Rilling's final Matthew makes a worthy finale
By Marilyn Farwell
From The Register-Guard
July 17, 2012
The final Oregon Bach Festival concert each year is usually fraught with emotion. Excitement mixes with sadness, gratitude with relief.
But this season’s culminating event, J.S. Bach’s St. Matthew Passion, carried the added burden of being the last time Helmuth Rilling would conduct this masterwork as the festival’s artistic director.
Rilling led his large musical forces — a double orchestra, double chorus, a children’s choir and six soloists — in a concert to cherish at the Hult Center on Sunday afternoon.
As he often does, Rilling combined dramatic insight with musical incisiveness, giving an operatic flavor to his interpretation of Bach’s Passion. Although Bach never wrote an opera, he incorporated elements of baroque opera into his religious oratorios. The core of 18th century opera seria, the accompanied recitative and da capo aria, is also at the musical heart of Bach’s work.
What baroque opera did not cultivate, however, was choral music, and there Bach excels.
The choruses in this oratorio take on several roles in the drama of Christ’s last days, at times becoming the crowd that jeers and scorns Jesus, at other times the mourners at his death and burial.
Rilling drew from these groups the subtlest of emotional expressions. Even the chorales, which are usually monochromatic songs of reflection, became touching and vivid.
“Ich will hier” was especially poignant. Some chorus members also handled short solos nicely. The stellar singing of the two choruses in Sunday’s performance contributed a great deal to the concert’s success.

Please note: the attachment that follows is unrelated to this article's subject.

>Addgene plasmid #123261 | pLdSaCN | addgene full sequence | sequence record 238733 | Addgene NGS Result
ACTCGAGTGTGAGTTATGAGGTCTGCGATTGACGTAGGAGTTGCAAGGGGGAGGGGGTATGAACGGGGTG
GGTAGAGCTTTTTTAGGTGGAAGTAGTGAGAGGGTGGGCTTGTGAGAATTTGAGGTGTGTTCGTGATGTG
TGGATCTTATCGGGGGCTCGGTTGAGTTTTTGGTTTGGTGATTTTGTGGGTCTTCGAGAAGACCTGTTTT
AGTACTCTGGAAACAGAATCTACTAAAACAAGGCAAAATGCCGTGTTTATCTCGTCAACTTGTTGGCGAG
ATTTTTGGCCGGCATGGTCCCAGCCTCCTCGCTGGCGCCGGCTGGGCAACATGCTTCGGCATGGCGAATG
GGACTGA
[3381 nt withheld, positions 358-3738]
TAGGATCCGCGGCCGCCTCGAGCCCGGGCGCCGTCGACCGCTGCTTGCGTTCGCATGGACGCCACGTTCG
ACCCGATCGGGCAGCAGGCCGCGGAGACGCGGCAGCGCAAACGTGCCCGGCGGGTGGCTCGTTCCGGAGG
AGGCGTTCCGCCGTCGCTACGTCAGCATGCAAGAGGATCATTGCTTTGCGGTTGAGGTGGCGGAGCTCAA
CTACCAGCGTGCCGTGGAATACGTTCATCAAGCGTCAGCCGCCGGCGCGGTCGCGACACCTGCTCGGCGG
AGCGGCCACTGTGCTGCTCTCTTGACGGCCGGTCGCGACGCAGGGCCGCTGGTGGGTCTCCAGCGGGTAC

The vocal soloists were, for the most part, impressive. Lyric tenor Nicholas Phan sang the taxing role of the Evangelist with beauty and a rare dramatic flair. Anger, sadness and despair were all a part of his myriad expressions.
Soprano Hanna-Elisabeth Müller was outstanding in her several arias. Her seamless, focused voice wove beautiful long legato lines in “Aus Liebe.”
The two bass soloists, Tyler Duncan as Jesus and Markus Eiche as the soloist, had appropriately contrasting timbres, each quite beautiful. Duncan’s bass was warm and smooth, befitting the words of Christ; Eiche has an excellent dark and commanding bass voice.
Alto Sophie Harmsen was an admirable vocal dramatist and had some fine moments in the central aria of work, “Erbarme dich,” but her voice loses focus and quality in her lower register. Tenor Dann Coakwell sang sweetly, but with limited projection and color.
The divided orchestra gave the sense of baroque transparency to sections each played separately, and together they played brilliantly. Instrumental soloists were superb throughout.
Violinists Gabriel Adorján and Elizabeth Baker were exceptional in their contrasting solos. The always-excellent Allan Vogel made the oboe cry with sadness and then joined oboist Amy Goeser Kolb for a playful duet.
John Dornenburg played the difficult viola da gamba with assuredness, and flutists Adrás Adorján and Janice Tipton added wonderful obligatos to various vocal solos.
Even after 12 times as the centerpiece of the Oregon Bach Festival, this longest of Bach’s works seemed to fly by as all the musicians joined together for a concert worthy of a farewell.
Marilyn Farwell, a professor emerita of English at the University of Oregon, reviews vocal and choral music for The Register-Guard.